I appreciated the focus this week around the delivery of an evaluation product to a client or program and thought there were some interesting and important trends that Jim, Mark, and Vera all riffed on. It seems that though each of these evaluators faced some specific obstacles to overcome, at the heart of their work was a focus on the utilization of an evaluation, developing trusting relationships with clients, and a sort of dialogical, formative back and forth around evaluation.
Around minute 14, I thought Mark's discussion if the evolution of his attitude about client centered work was productive. He explained that earlier in his careeer he did not think about the use of evaluations. Rather, he focused on the work, research, analysis, and providing a 'final report.' The limitation here is that often these final reports come too late for the client, are not user friendly, and are underutilized. I like his new attitude as evaluator as a 'program therapist.' He offers a powerful metaphor here that a therapist does not engage in a year's worth of sessions with a client and at the end of the year give a final report. Instead, the therapist / client relationship is interactive, relational, formative and involves regular evaluative updates. This sort of formative, regular evaluation seems better suited for utilization.
Later, Jim expanded this line of thinking in response to Bill's question about sharing difficult findings. Jim explained that his team often utilize internal memos with clients when there is a strong communicative relationship. This lets the client regularly know what the evaluator is seeing, allows for timely adjustment where some program elements might need shifting, and encourages dialogue around different interpretations of findings. And, this way the client sees where areas of improvement might lie, rather than having these limitations showcased in a final report.
Similarly, Vere discusses 'knowing what a client is prepared to hear.' Around this theme, she often comes back to the idea of trust amongst the client & evaluator. She explained that a client must trust that the evaluator has the client's best interest in mind and understand what they are trying to do. So, it seems in regard to utilization, all three of these professional evaluators recognize a need for trust, open communication, critical friendship, and formative rather than summative assessment.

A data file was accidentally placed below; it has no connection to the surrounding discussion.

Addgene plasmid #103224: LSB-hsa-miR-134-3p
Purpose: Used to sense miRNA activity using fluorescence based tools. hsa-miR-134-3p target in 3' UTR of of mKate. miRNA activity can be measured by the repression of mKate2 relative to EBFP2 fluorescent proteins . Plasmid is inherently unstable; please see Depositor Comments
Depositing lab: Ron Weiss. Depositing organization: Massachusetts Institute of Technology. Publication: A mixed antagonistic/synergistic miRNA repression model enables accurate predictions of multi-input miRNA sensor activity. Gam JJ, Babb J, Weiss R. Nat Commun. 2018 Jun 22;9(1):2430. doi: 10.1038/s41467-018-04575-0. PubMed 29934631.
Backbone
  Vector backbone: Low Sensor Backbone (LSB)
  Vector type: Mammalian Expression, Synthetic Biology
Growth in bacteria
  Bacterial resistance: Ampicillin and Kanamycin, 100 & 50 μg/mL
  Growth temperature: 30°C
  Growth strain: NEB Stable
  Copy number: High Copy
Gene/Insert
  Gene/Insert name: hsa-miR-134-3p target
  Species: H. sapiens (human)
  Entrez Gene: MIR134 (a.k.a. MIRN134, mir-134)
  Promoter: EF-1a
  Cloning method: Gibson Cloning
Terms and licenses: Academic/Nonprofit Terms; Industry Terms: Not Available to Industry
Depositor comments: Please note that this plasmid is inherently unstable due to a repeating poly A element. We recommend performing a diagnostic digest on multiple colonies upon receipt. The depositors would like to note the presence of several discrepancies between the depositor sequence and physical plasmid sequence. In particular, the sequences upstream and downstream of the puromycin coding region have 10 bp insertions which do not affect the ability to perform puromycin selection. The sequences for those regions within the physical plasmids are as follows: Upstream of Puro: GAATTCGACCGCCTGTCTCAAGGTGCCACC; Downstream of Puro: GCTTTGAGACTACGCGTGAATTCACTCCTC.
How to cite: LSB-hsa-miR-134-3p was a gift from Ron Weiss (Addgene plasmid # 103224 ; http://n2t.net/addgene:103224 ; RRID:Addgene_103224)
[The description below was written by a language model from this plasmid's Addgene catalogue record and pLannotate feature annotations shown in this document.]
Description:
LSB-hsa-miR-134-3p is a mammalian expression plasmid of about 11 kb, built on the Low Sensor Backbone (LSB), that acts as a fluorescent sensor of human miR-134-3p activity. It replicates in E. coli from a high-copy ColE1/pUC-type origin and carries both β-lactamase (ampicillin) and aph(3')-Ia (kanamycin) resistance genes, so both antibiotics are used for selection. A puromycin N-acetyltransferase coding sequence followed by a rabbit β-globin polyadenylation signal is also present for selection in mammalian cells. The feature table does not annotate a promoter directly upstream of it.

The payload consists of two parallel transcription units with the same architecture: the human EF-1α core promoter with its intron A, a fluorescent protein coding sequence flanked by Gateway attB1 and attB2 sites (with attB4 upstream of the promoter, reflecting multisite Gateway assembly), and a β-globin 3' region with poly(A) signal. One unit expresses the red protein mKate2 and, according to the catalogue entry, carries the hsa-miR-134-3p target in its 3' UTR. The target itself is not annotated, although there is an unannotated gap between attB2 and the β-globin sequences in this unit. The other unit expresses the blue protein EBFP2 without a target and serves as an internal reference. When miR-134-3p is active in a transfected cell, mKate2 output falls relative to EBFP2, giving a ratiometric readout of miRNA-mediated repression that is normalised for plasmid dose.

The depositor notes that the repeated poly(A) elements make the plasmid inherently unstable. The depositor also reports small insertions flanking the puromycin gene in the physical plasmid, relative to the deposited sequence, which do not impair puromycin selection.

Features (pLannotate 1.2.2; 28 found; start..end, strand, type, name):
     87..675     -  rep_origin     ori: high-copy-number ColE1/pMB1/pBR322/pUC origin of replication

Like @susanmck I was intrigued by the discussion of 'proof' v intuition and analysis. I think that Vera is right that causal proof only very rarely happens in evaluation at great expense of resources, time, and program attention. And, in a time of 'fetishization of big data' it is important to recognize (as Mark notes) that evaluation is not synonymous with data. Evaluation is about constructing arguments and claims based on observations. Continuing this inquiry around proof, Mark names that evaluators, if hired by clients, are never even handed and objective, naming there is a structural flaw in the illusion that evaluators offer proof or a program's effectiveness.
Had I been listening to this discussion in real time, I would have liked to steer the panelist to respond to Mark's claim around minute 51 that the evaluators 'loyalty is to the investment, not to the project or people involved' (paraphrase)I see some tension here. The conversation thus far concerning utilization had been about building relationships, trust, and open communication. Now, there is a claim that the evaluator's loyalty is the the investment (eg money)I am not sure how to reconcile this.